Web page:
A description about lightweight transactions and when to use them.
Lightweight transactions with linearizable consistency ensure transaction isolation level similar to the serializable level offered by RDBMS’s. They are also known as compare and set transactions. You use lightweight transactions instead of durable transactions with eventual/tunable consistency for situations the require nodes in the distributed system to agree on changes to data. For example, two users attempting to create a unique user account in the same cluster could overwrite each other’s work. Using a lightweight transaction, the nodes can agree to create only one account.
Cassandra implements lightweight transactions by extending the Paxos consensus protocol, which is based on a quorum-based algorithm. Using this protocol, a distributed system can agree on proposed data additions/modifications without the need for a master database or two-phase commit.
You use extensions in CQL for lightweight transactions.
You can use an IF clause in a number of CQL statements, such as INSERT, for lightweight transactions. For example, to ensure that an insert into a new accounts table is unique for a new customer, use the IF NOT EXISTS clause:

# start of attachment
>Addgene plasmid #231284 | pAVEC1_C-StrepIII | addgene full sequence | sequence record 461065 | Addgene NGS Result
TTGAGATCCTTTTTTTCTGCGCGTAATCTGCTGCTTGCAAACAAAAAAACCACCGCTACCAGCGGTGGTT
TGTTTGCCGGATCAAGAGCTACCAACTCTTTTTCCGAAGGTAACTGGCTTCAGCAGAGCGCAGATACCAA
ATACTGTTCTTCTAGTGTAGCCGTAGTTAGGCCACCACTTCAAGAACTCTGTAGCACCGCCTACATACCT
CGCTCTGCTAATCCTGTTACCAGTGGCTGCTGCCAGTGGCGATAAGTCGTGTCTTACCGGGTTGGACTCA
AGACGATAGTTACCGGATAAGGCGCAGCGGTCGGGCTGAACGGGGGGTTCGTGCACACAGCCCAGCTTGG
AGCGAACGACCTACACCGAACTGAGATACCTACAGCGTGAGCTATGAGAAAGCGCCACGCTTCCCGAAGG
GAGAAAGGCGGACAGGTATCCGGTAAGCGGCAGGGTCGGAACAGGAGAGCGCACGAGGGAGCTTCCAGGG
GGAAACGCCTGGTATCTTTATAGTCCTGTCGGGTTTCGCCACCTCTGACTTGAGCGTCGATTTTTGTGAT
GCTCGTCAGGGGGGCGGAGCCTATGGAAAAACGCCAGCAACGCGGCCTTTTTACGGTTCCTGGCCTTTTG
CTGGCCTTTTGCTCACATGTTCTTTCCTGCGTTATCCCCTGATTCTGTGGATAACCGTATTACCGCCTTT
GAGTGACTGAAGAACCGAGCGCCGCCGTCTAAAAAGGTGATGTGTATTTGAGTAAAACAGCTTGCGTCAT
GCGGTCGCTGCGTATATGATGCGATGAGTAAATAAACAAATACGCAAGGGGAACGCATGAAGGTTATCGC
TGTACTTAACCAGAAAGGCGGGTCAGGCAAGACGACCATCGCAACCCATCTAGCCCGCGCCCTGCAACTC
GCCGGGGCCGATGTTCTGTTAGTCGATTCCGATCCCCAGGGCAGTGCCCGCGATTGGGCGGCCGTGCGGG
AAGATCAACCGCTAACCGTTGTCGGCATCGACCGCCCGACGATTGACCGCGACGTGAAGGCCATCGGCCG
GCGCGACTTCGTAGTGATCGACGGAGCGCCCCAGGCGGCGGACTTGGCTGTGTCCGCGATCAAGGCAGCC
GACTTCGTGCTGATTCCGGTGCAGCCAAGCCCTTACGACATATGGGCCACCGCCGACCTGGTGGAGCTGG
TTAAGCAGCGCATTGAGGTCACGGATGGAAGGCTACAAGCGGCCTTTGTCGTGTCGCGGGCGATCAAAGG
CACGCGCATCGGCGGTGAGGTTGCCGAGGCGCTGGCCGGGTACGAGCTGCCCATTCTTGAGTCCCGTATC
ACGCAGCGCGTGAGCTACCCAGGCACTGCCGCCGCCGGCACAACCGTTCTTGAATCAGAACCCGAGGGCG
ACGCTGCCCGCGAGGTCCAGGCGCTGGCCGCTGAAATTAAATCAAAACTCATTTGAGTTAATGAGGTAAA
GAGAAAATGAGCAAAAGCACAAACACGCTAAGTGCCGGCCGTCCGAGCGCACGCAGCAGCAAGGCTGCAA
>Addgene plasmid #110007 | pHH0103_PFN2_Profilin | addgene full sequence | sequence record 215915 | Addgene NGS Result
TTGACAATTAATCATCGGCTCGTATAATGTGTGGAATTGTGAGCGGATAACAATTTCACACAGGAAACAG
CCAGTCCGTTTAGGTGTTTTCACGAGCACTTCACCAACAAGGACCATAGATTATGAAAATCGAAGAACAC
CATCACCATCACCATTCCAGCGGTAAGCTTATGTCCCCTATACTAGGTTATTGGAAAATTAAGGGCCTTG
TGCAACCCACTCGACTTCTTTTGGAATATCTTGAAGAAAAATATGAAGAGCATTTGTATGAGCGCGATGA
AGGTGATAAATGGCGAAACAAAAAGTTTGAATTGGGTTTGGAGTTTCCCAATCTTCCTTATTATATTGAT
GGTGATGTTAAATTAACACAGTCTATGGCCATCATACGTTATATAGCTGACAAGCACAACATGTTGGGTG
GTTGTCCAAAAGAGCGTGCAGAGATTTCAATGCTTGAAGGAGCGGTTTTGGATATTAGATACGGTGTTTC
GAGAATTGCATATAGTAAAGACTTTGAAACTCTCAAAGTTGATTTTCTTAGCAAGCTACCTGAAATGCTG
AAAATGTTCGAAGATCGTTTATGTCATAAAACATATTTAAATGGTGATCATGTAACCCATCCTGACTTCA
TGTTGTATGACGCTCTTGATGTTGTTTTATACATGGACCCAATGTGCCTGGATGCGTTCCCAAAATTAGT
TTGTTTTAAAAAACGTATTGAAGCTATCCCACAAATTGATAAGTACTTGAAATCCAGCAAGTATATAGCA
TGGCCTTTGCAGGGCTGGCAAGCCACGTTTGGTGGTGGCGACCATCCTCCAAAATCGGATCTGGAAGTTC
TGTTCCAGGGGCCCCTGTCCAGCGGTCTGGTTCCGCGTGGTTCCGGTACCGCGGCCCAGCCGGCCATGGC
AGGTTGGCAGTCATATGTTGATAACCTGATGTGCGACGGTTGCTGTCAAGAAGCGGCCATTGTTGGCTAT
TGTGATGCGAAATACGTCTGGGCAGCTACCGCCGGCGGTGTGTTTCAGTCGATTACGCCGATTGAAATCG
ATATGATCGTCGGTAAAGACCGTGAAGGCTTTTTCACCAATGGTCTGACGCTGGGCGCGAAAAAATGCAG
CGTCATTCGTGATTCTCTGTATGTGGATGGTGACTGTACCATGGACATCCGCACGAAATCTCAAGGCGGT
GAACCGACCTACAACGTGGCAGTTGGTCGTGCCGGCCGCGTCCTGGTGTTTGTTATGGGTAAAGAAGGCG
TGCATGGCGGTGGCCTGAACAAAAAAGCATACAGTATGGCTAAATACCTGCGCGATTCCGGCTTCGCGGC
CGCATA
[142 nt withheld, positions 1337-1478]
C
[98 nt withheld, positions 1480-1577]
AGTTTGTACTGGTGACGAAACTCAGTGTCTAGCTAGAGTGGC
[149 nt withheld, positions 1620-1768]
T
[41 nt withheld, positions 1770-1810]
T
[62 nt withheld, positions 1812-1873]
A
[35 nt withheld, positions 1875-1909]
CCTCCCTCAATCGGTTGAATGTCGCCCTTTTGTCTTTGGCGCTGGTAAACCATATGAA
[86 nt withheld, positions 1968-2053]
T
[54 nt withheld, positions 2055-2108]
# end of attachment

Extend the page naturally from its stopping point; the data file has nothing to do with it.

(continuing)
INSERT INTO customer_account (customerID, customer_email) VALUES (‘LauraS’, ‘firstname.lastname@example.org’) IF NOT EXISTS;
DML modifications you make using UPDATE can also make use of the IF clause by comparing one or more columns to various values:
UPDATE customer_account SET customer_email=’email@example.com’ IF customerID=’LauraS’;
Cassandra 2.1.1 and later support non-equal conditions for lightweight transactions. You can use <, <=, >, >=, != and IN operators in WHERE clauses to query lightweight tables. Behind the scenes, Cassandra is making four round trips between a node proposing a lightweight transaction and any needed replicas in the cluster to ensure proper execution so performance is affected. Consequently, reserve lightweight transactions for those situations where they are absolutely necessary; Cassandra’s normal eventual consistency can be used for everything else.
A SERIAL consistency level allows reading the current (and possibly uncommitted) state of data without proposing a new addition or update. If a SERIAL read finds an uncommitted transaction in progress, Cassandra performs a read repair as part of the commit.